Communication Coach Jon Torrens has a little bit of OCD when it comes to other people's pitches and presentations. In this piece, he'll explain how to avoid the simple errors that send him up the wall.
Avoid basic pitching and presenting mistakes
- Weak start. Looking at the first slide instead of the audience, the speaker wanders to the front and shambles through a sentence that manages to omit the two vital points: why they’re here and why I should listen. Solution: don’t look at the slide, it tells us that’s where we should be looking. Which it isn’t. It’s a ‘presentation’, remember? Try presenting.
- Too much information on the slides. Here we go again. Overwhelming us with information doesn’t guarantee that we understand; in fact, it may hinder our understanding. Solution: reduce the info on the slides to an absolute minimum, and reveal each part in a sequence using the handy animation function.
- No story/characters/drama. You’ve missed a huge opportunity to engage your audience if you don’t humanise your offering. Solution: mention the people involved, the challenges they faced and the resolution to the problem you posed at the start (OK, you didn’t. But you need to). Drama of some kind, please.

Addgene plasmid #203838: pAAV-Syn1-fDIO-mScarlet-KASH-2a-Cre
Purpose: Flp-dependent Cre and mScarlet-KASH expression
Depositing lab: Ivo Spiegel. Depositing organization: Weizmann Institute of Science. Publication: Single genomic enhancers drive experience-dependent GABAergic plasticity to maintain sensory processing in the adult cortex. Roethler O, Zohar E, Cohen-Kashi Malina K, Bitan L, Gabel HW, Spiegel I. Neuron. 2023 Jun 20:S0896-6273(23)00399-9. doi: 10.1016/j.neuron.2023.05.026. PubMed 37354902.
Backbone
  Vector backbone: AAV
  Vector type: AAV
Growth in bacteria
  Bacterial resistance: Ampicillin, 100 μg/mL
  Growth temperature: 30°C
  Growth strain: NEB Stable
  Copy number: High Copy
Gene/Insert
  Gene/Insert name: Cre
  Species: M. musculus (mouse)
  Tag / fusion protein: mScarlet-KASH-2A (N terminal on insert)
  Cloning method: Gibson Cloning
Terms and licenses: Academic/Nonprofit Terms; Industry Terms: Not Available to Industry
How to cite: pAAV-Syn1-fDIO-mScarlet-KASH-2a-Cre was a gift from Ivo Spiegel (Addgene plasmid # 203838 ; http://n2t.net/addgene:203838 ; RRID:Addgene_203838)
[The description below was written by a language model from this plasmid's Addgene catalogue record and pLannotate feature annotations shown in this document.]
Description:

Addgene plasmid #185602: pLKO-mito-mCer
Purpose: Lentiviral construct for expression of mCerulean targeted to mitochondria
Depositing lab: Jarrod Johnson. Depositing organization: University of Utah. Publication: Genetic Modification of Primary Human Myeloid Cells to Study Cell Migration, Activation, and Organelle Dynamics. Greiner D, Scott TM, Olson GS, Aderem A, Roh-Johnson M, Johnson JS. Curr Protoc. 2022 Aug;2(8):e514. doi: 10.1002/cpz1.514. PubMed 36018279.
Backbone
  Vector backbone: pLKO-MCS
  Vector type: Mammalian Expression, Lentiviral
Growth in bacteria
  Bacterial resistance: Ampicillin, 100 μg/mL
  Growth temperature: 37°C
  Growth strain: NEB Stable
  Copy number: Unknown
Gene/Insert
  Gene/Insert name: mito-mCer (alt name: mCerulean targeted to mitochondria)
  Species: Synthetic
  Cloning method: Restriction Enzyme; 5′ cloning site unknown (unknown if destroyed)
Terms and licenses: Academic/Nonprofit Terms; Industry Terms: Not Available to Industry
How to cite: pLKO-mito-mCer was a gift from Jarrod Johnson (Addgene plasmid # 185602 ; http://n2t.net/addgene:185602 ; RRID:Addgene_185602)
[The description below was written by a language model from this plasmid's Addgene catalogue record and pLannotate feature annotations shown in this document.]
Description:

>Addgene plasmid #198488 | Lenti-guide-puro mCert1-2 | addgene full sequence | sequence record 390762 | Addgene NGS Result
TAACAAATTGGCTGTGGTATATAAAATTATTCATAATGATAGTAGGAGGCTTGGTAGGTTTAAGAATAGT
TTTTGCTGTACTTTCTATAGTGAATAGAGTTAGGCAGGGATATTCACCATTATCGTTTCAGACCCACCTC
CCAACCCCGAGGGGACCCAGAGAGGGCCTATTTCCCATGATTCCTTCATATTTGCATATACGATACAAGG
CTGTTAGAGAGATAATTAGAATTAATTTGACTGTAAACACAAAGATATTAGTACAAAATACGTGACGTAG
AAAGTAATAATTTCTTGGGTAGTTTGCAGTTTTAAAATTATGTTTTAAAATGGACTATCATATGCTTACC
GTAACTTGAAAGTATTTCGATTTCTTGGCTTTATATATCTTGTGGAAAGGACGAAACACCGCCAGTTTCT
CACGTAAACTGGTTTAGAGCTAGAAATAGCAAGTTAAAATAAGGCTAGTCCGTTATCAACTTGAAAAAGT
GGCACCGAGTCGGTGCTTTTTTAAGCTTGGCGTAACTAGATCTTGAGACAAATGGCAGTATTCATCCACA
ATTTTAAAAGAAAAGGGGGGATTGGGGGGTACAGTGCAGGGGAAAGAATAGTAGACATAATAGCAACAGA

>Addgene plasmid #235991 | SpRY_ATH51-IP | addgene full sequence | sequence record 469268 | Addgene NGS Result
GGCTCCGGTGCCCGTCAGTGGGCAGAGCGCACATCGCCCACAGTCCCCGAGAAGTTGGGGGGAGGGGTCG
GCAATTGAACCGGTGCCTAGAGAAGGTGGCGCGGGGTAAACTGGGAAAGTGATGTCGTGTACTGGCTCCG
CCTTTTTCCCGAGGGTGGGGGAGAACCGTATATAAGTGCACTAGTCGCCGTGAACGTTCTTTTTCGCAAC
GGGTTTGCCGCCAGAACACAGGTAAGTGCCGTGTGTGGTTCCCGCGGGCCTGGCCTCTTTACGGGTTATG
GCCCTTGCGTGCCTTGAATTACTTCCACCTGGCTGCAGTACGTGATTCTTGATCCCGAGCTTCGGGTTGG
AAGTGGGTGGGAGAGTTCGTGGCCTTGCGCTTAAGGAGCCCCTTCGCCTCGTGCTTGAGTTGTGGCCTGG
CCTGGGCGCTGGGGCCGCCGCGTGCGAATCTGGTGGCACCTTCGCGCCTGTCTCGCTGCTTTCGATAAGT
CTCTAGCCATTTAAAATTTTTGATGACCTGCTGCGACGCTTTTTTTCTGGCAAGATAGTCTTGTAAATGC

- Weak finish. “…so now I’ll take any questions” is not an inspiring, motivating conclusion, and certainly not a good cue for applause. It’s a cue for an awkward silence. Good questions may follow, but omitting a solid finish feels unsatisfying for an audience, where you’re wandering over the finish line. Instead, you need to be charging through it, arms raised. Metaphorically. Solution: a short, passionate call-to-action which sums up your amazing key point and why it matters. Then you pause, smile, and say “Thank you.” Perfect finish!
Look at a speaker you admire and copy what they do, in terms of content and delivery. You’ll notice that they keep things simple and tell some kind of story. Be smart; do the same.
By reducing stress and fear, I make giving talks enjoyable.
Using my experience as an introvert, stand-up comic and video games designer, I deliver short, fun but effective training to create successful, confident speakers. I work with both companies and individuals.
All my training is currently online. I can use Microsoft Teams, Zoom, Google Hangouts or Skype.